Jaguar Land Rover Bike Sense tech triggers human instincts to prevent accidents



JAGUAR Land Rover is developing a Bike Sense detection system that uses a combination of lights, sounds and even tactile warnings to alert drivers when cyclists or pedestrians are within a potentially dangerous proximity of the car.

Sensors placed around the car monitor activity in all directions and can tell the difference between people, cyclists, motorcyclists and other moving objects, even if the person is obscured by another vehicle, for example.

The technology locks onto approaching cyclists and alerts the driver of their position with a series of moving yellow and red LED lights, and a bicycle bell sound played through the sound system.

Using the multi-speaker audio system, the alert sounds as if it is coming from the location of the hidden cyclist, making the driver aware of the potential hazard quicker and more intuitively than conventional buzzers and instrument panel warnings, says JLR.

The alert is also repeated through a dynamic part of the seat which can move and effectively tap the driver on the shoulder as a secondary warning. Drivers respond to his type of warning more instinctively, says JLR research and technology director Wolfgang Epple.

"Human beings have developed an instinctive awareness of danger over thousands of years,” he said. “Certain colours like red and yellow will trigger an immediate response, while everyone recognises the sound of a bicycle bell.

"Bike Sense takes us beyond the current technologies of hazard indicators and icons in wing mirrors, to optimising the location of light, sound and touch to enhance this intuition.

“This creates warnings that allow a faster cognitive reaction as they engage the brain's instinctive responses.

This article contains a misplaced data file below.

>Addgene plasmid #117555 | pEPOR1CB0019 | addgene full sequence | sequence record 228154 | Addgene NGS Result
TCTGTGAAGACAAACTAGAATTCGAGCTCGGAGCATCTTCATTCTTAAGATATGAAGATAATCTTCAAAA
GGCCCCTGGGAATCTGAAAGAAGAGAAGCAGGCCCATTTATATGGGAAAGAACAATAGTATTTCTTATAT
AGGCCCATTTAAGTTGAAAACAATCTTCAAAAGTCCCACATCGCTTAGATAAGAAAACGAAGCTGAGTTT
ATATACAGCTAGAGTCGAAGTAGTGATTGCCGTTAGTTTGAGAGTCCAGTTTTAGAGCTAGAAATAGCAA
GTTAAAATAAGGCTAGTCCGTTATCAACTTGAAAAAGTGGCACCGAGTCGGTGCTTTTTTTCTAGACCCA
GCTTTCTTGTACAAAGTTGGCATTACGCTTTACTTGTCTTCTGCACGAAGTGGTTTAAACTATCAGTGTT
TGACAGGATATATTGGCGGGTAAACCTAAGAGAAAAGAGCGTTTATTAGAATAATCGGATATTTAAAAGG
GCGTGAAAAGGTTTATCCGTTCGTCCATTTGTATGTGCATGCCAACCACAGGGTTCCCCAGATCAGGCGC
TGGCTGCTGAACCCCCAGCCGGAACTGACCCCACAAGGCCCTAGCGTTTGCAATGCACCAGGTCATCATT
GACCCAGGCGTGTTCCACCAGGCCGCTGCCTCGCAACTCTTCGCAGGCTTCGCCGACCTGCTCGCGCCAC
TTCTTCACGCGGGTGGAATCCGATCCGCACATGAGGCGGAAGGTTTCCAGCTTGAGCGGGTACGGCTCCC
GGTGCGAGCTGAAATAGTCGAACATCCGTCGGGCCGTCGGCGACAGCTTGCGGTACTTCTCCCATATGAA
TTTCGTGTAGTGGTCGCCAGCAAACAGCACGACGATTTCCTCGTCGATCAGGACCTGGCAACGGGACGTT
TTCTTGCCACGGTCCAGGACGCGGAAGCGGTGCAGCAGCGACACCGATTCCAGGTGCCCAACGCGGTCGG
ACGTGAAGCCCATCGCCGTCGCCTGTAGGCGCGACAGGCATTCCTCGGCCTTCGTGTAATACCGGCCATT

“If you see the dashboard glowing red in your peripheral vision, you will be drawn to it and understand straight away that another road user is approaching that part of your vehicle."As the cyclist comes into view, a red zone of light follows the hazard in the window sill, A-pillar and dashboard, keeping the driver informed of the danger until it is at a safe distance.

Various forward facing sensors continue to monitor the road ahead of the vehicle and if the driver tries to accelerate before the hazard is clear, the accelerator pedal can vibrate and become heavier, informing the driver that it isn't yet safe to proceed.

For situations when multiple hazards are present, the technology can prioritise the nearest relevant object so that the driver is not overwhelmed by too many lights and warnings.

The system remains active even after the vehicle has been switched off to prevent the situation where a car door is opened into the path of a cyclist.

Exit handles can detect if an occupant attempts to open the door and will vibrate and illuminate red if a cyclist is approaching, alerting the passenger that opening the door could be dangerous.

The research is yet to result in a working prototype but with further development the 'concept technology' could evolve into technology available in production cars in the near future.